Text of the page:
Like many Ann Arborites, I was frustrated this winter in securing an appointment to get a COVID-19 vaccine. I had no luck with Michigan Medicine or St. Joseph Mercy Hospital, never heard back from Meijer, and I couldn’t nab a time at a local pharmacy.
But in early March, I obtained a vaccine appointment through the Washtenaw County Health Department. I was directed to show up at the EMU Convocation Center, where the health department operates a vast clinic (another has since been set up in Chelsea).
Here’s how my experience went.
Appointment: I was assigned an 11:05 am time slot and told to arrive three minutes in advance. Since I’m a prompt person, I showed up 15 minutes early, only to find a line forming outside the center’s south door.
A volunteer who was directing traffic sent me back to my car to wait. I wasn’t alone. All around me, patients were arriving 30 minutes, even an hour sooner than their times.
There is no need to arrive early, and the clinic does not accept walk-ins. If you don’t have an appointment, you will not be allowed in line.
The first line: At 11:05 am, I got back in line, with about a dozen people ahead of me. Soon, more people piled up behind me, with our volunteer arranging us by appointment time. It took about 10 minutes to get inside the door.
The second line: Inside the door, the line splits in two directions. The left side is for people who need assistance, such as wheelchair users or those with walkers. I went to the right, lining up to check in and get paperwork.
Across the arena: Here’s where you realize that there will be a lot of walking involved. Patients travel across the mezzanine of the arena to a hallway on the other side (the EMU Women’s Basketball team was practicing on the floor, which was fun to watch while we waited).
Fill out your form: In the second hallway, chairs are set up in a socially distant fashion so that you can sit down and fill out your paperwork. You answer a series of health questions, such as whether you are displaying any symptoms.
You sign the form, and signal to a staff member that you’re ready. You are sent to a second check-in desk, and cleared to proceed.
Watch the video: Big screen monitors are set up with an informative video about the vaccine. Once you’re finished, you head down the corridor to be dispatched to a vaccine station. Along the way, you may pass uniformed members of the Michigan National Guard.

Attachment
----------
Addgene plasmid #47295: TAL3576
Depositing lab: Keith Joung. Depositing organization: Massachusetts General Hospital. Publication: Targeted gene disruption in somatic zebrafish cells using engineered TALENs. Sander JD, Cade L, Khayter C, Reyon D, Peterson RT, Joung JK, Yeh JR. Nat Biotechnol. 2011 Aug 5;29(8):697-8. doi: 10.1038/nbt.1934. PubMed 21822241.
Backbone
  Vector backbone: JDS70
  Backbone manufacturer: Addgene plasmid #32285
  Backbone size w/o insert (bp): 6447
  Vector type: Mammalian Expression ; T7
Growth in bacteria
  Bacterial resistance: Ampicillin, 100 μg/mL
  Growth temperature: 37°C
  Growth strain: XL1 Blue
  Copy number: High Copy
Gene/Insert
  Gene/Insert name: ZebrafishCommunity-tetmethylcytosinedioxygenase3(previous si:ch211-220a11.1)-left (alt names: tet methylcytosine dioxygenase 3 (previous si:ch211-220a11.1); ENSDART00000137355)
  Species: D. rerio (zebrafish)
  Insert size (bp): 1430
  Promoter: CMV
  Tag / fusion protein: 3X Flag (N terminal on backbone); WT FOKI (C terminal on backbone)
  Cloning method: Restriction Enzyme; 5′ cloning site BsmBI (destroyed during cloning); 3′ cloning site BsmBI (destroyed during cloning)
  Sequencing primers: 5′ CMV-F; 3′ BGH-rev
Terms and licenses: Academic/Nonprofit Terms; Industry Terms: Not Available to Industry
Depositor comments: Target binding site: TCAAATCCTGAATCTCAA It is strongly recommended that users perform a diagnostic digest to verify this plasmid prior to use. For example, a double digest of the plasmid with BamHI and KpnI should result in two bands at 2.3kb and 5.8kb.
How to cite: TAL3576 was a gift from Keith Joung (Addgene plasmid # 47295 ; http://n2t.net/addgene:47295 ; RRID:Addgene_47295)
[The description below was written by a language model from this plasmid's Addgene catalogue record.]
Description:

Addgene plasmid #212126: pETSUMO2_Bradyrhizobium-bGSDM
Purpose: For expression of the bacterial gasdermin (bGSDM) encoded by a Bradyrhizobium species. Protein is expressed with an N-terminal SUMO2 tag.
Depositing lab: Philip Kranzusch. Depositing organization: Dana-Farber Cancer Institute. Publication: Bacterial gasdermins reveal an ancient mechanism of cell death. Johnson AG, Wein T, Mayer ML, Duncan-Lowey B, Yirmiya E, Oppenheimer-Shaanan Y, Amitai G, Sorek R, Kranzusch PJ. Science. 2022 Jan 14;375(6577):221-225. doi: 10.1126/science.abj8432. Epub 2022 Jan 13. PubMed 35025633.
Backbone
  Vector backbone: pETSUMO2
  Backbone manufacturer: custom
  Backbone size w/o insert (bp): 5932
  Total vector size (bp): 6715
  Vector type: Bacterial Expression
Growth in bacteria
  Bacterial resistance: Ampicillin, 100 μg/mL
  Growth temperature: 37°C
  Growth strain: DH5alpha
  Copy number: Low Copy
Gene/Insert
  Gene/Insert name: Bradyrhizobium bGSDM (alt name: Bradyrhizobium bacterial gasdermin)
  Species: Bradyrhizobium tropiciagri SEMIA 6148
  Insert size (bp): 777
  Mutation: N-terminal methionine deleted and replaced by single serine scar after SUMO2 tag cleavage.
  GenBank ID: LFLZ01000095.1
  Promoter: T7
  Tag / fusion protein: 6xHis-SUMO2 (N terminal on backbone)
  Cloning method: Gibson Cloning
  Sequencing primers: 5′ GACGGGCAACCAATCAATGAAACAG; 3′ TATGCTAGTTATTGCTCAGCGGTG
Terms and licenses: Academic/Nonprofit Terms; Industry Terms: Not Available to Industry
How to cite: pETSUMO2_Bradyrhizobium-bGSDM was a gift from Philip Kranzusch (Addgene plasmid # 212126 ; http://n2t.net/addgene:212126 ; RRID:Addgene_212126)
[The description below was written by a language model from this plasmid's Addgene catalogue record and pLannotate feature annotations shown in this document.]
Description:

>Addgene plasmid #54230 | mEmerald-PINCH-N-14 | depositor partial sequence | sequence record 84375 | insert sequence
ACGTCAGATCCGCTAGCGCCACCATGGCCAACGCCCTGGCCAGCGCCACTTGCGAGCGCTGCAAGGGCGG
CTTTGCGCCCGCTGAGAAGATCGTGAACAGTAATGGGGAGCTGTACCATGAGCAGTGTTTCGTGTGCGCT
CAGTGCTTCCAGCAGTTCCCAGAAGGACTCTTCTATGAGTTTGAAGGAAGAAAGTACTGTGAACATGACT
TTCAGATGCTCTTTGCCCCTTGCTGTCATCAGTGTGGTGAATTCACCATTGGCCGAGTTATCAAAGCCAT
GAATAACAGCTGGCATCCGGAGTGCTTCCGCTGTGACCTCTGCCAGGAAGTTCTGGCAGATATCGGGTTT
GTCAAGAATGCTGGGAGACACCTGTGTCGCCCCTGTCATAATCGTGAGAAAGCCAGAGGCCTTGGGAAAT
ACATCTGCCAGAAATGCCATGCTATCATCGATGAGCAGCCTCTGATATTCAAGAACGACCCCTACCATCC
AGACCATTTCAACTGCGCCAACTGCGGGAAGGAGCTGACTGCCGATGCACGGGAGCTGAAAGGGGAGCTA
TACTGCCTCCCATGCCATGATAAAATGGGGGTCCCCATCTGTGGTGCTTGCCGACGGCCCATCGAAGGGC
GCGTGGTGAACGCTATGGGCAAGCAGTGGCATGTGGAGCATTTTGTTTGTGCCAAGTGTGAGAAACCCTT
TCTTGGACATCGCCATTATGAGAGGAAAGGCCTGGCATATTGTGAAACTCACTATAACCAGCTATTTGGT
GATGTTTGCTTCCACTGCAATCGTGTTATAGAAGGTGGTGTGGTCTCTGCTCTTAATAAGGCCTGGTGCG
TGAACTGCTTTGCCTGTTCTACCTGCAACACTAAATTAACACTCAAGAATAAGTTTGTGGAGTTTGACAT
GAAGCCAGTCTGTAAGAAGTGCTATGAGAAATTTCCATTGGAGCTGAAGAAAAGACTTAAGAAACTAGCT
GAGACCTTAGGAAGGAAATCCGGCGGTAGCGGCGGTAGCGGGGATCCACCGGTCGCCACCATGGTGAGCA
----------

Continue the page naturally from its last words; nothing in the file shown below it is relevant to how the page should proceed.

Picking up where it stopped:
Getting your shot: I counted about a dozen vaccine stations along the front corridor outside the arena. Mine was staffed by a nurse from the St. Joe’s system. The shot itself is like any other flu shot or vaccine: it goes into the top part of your arm, and stings for a second, but it isn’t otherwise painful.
Information: After your shot, you receive several pages of information about possible side effects, and a piece of paper with a QC code that you aim at with your smartphone so that you can make your second appointment.
Since I received a Pfizer shot, my appointment was scheduled for three weeks later. For this shot, you can choose a different time than the one you were originally assigned.
The last stop: Finally, you wind up in a large waiting area outside the arena, with socially distanced seats for about 100 people. You’re advised to wait 15 minutes, in case you have an adverse reaction.
It was the largest crowd I’d been in since the pandemic began, and even though we’d all been vaccinated, I felt some anxiety at being in a group that big. But there is a booth staffed by EMS technicians, in case anyone falls ill (an ambulance is parked outside).
I was discouraged from taking a selfie during my shot, but the waiting area has a selfie spot, where you can pose to capture the moment for your social media accounts. It’s a festive atmosphere, with people laughing, and presumably smiling under their masks.
Just like at a polling place, you can pick up a sticker. This one reads, “I got my COVID-19 vaccine!” and “Protect yourself, protect others.” My fifteen minutes over, I walked back to my car.
Side effects: I felt just fine on the day of my shot. Fatigue set in the day afterwards. I’m normally not a nap taker, but I needed a two-hour lie down to get my energy back. I’m told that people feel even more tired after shot number two, so I am factoring that into my schedule.
Conclusion: dress according to the weather for your outside wait. Wear comfortable shoes (my counter showed that I covered about 1,200 steps). If you can’t stand or walk, ask to use the assistance line. Plan on spending about an hour, start to finish, including the 15 minutes of post-shot waiting.